Looking back at the Nine Emperor Gods festival
A look at the nine-day celebration observed each year during the ninth month of the lunar Chinese calendar.
Photographs by Djohan Shahrin
Taoist devotees gather at the Kau Ong Yah temple in Kampung Baru, Ampang – the oldest temple in Selangor at 160.
On the first night of the festival, devotees set up tables along the road outside their homes where they place offerings of food and incense to the gods.
People line the road to await the arrival of the Nine Emperor Gods in the first celebration of the festival since the onset of the Covid-19 pandemic two years ago.
Participants in the procession stop for a rest, still holding the palanquin on their shoulders as they await the signal to proceed.
Taoists join in the procession, holding sticks of incense as they walk.
A man whispers something to a performer dressed up as one of the gods during the Nine Emperor Gods procession.
Crowds gather to watch a dragon dance, taking pictures of the colourful performance.
At the Kau Ong Yah temple, devotees light joss sticks for a ritual.
Some kneel while the others stand throughout the ceremony.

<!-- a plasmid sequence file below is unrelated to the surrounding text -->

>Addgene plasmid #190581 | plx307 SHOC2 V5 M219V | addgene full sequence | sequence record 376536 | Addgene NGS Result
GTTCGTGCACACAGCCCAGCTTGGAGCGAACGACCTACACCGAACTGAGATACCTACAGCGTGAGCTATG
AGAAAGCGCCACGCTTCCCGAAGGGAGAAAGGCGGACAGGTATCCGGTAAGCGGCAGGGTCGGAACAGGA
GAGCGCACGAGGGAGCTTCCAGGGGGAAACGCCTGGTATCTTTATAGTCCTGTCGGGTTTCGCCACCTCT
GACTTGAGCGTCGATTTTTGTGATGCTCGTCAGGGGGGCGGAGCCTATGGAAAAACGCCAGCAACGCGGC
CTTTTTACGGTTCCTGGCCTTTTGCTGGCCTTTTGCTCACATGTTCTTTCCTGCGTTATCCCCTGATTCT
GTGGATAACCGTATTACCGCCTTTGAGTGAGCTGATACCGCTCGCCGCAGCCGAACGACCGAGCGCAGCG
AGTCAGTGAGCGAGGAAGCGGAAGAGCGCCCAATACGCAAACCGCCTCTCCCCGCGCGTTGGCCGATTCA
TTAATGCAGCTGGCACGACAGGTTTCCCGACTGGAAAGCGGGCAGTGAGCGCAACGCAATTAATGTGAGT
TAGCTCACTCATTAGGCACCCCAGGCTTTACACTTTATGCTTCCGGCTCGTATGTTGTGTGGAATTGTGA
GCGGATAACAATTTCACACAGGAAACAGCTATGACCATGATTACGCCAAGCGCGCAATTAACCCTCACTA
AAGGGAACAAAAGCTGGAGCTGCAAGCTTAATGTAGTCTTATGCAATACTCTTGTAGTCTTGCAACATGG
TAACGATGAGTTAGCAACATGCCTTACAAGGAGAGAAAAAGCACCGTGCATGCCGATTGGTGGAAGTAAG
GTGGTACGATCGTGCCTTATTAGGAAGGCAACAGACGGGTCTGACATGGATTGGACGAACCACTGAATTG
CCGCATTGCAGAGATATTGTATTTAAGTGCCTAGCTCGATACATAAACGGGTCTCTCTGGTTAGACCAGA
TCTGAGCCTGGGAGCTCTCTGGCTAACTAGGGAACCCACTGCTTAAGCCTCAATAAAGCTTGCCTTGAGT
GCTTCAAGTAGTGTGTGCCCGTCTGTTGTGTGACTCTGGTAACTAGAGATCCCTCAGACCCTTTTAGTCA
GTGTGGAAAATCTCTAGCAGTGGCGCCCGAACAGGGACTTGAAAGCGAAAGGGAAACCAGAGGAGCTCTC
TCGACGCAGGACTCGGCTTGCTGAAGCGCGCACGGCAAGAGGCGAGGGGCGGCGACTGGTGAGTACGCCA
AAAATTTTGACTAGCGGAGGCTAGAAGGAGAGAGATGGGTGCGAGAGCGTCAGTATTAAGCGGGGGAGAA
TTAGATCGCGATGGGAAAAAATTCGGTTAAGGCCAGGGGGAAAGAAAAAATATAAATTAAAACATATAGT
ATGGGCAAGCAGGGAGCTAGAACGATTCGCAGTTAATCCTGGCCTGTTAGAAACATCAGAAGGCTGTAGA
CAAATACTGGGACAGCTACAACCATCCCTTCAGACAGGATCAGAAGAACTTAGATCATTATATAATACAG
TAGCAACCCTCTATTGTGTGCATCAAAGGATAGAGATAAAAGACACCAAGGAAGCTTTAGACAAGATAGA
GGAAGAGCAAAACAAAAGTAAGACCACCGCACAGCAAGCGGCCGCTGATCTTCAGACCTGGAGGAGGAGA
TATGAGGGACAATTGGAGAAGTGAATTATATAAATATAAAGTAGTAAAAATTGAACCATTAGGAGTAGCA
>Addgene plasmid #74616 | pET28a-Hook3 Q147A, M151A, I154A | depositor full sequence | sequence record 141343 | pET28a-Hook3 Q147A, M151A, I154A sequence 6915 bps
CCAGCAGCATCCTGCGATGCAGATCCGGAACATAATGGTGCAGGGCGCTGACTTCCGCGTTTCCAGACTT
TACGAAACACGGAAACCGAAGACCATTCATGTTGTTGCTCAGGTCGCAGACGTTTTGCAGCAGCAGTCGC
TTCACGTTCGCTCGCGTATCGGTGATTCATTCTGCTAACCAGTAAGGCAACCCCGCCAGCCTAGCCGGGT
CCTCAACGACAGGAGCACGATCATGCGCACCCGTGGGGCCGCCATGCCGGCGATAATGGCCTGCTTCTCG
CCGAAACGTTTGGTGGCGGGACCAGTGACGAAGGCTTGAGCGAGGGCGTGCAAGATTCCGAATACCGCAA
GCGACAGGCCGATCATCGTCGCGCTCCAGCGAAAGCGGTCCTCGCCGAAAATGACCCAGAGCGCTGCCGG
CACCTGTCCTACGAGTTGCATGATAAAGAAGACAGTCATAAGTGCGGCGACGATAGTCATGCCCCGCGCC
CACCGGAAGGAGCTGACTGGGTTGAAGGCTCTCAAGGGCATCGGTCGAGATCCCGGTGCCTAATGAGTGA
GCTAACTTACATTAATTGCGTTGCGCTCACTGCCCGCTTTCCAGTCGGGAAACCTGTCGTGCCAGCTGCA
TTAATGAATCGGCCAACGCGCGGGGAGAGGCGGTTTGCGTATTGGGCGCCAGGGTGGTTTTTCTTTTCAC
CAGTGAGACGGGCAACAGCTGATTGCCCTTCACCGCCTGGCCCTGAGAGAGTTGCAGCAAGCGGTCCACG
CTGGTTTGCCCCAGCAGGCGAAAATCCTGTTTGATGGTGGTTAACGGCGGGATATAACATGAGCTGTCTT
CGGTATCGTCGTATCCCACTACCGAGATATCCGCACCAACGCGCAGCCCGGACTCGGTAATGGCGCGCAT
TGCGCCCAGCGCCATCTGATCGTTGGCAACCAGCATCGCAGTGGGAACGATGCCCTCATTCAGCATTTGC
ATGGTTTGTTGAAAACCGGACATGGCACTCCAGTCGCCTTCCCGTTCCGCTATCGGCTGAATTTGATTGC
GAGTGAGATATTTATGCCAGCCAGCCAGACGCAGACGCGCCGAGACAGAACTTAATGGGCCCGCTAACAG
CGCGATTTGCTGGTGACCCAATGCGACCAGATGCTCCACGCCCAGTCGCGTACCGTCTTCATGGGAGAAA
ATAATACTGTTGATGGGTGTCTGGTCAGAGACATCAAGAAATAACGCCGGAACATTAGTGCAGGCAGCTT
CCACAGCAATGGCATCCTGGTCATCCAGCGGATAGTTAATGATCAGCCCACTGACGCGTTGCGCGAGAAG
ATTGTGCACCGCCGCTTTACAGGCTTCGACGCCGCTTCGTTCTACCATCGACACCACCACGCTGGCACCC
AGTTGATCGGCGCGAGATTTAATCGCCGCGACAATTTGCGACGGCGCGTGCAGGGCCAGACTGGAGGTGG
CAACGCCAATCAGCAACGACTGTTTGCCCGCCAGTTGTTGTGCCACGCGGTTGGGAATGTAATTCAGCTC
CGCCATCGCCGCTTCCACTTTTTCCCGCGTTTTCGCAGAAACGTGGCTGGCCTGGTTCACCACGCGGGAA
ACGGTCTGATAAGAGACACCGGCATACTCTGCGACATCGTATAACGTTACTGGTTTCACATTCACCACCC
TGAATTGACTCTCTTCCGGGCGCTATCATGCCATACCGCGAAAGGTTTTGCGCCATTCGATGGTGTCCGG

A man lights a giant stick of incense, setting off a plume of smoke.
Temple workers sort through vegetables to be used for the day's menu, as devotees traditionally abstain from meat throughout the festival.
Another worker brings in a stick of wood to add to the fire in the kitchen.
Kitchen attendees scoop out rice to be served to devotees at the temple. Vegetarian meals are served four times a day, in the morning, noon, afternoon and night.
Devotees gather to eat a meal together.
Vegetarian meals are the norm throughout the nine-day period.
A temple staff conducts a ritual in Kampung Baru, Ampang.
The Kau Ong Yah temple estimates that some 20,000 devotees visited throughout the festival period.
Actors prepare for a traditional Chinese opera performance in conjunction with the festival.
In the dressing room, actors apply make-up and pin on their elaborate headdresses.
A young actor practises backstage alongside a veteran before the start of the show.
Actors help each other with last-minute preparations before heading on-stage.
Crowds gather to watch the performance, which is held on an outdoors stage.
Actors perform on a traditional stage at the Kau Ong Yah temple.
On the last night of the festival, devotees participate in a fire-walking ceremony, which is meant to bring them good fortune and protection.
The ninth day ends with devotees filling the temple to complete their religious obligations.